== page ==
Electricity saves lives

Alex | Oct 01, 2009
Andrew Kenny on the hazards of burning coal, wood and paraffin.

THE DANGERS TO human health of burning coal, wood and paraffin in households are thousands of times greater than the dangers of using electricity generated in power stations, be they coal, nuclear, gas or any other. Over 90 per cent of Eskom's electricity comes from coal-fired power stations. Here the coal is burned completely, 99 per cent of the particulates (smoke) are removed and the flue gas is pushed into the air through 300 metre high stacks where pollutants such as sulphur dioxide are dispersed to such an extent that the effects on health are very small.

In the poor households of the townships, shanty towns and rural areas, the coal is incompletely burned, often in dwellings without chimneys, and pollutants such as particulates, sulphur dioxide, nitrous oxides, hydrocarbons and carbon monoxide reach dangerous levels in living areas, with a high toll of death and disease. Burning of wood is at least as bad. The mortality rate from acute respiratory infections is 270 times higher for South African children than those in western Europe, and much of the reason for this is the high exposure of our children to smoke from coal and wood fires in dwellings.

Paraffin has three hazards: air pollution, poisoning and fire. Again, incomplete combustion releases carbon monoxide and tiny particles of tarry substances. Because paraffin is clear and often kept in soft drink bottles, small children can accidentally drink it, causing at least 200 deaths a year and 16,000 hospital admissions. Cheap paraffin lamps and stoves are poorly designed and will explode into flames if knocked over. Every year there are about 1,300 deaths from fire, 9,000 hospitalisations and 20,000 dwellings destroyed. Paraffin is the main cause. These fires often leave the survivors with hideous skin damage and an infant so burned might well spend the rest of his or her life severely disfigured. You only have to drive past townships such as Soweto and Guguletu to see the pall of pollution lying over them from coal, wood and paraffin fires. Almost every week, the newspapers carry brief stories of fires that have destroyed hundreds of shacks.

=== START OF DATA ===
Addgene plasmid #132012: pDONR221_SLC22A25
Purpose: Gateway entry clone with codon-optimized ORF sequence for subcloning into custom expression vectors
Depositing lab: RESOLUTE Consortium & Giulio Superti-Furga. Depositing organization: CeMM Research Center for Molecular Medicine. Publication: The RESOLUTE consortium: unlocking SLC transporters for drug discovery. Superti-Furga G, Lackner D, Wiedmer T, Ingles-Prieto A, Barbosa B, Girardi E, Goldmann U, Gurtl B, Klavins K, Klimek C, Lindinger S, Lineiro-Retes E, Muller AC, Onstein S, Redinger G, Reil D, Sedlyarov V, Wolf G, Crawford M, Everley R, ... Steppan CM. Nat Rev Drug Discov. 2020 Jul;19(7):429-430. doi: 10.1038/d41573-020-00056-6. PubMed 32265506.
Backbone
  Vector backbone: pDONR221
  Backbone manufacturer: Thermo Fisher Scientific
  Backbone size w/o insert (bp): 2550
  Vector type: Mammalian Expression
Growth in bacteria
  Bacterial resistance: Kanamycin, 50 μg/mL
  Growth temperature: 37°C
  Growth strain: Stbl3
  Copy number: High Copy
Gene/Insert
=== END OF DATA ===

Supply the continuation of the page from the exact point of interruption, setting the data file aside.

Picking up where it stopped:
There are various transitional solutions such as smokeless coal and liquid petrol gas. The latter burns very cleanly with no smoke and is a far smaller fire hazard than paraffin. However, the long-term solution is electricity. It is clean, versatile and convenient and the best form of energy for almost all domestic applications. The problem is that in many instances poor households cannot afford the cost of the connection, which has to be subsidised, nor can they afford enough electricity to make its supply economic. The price of electrical appliances, such as stoves, is also beyond their means and many continue to burn coal and wood after they have got electricity.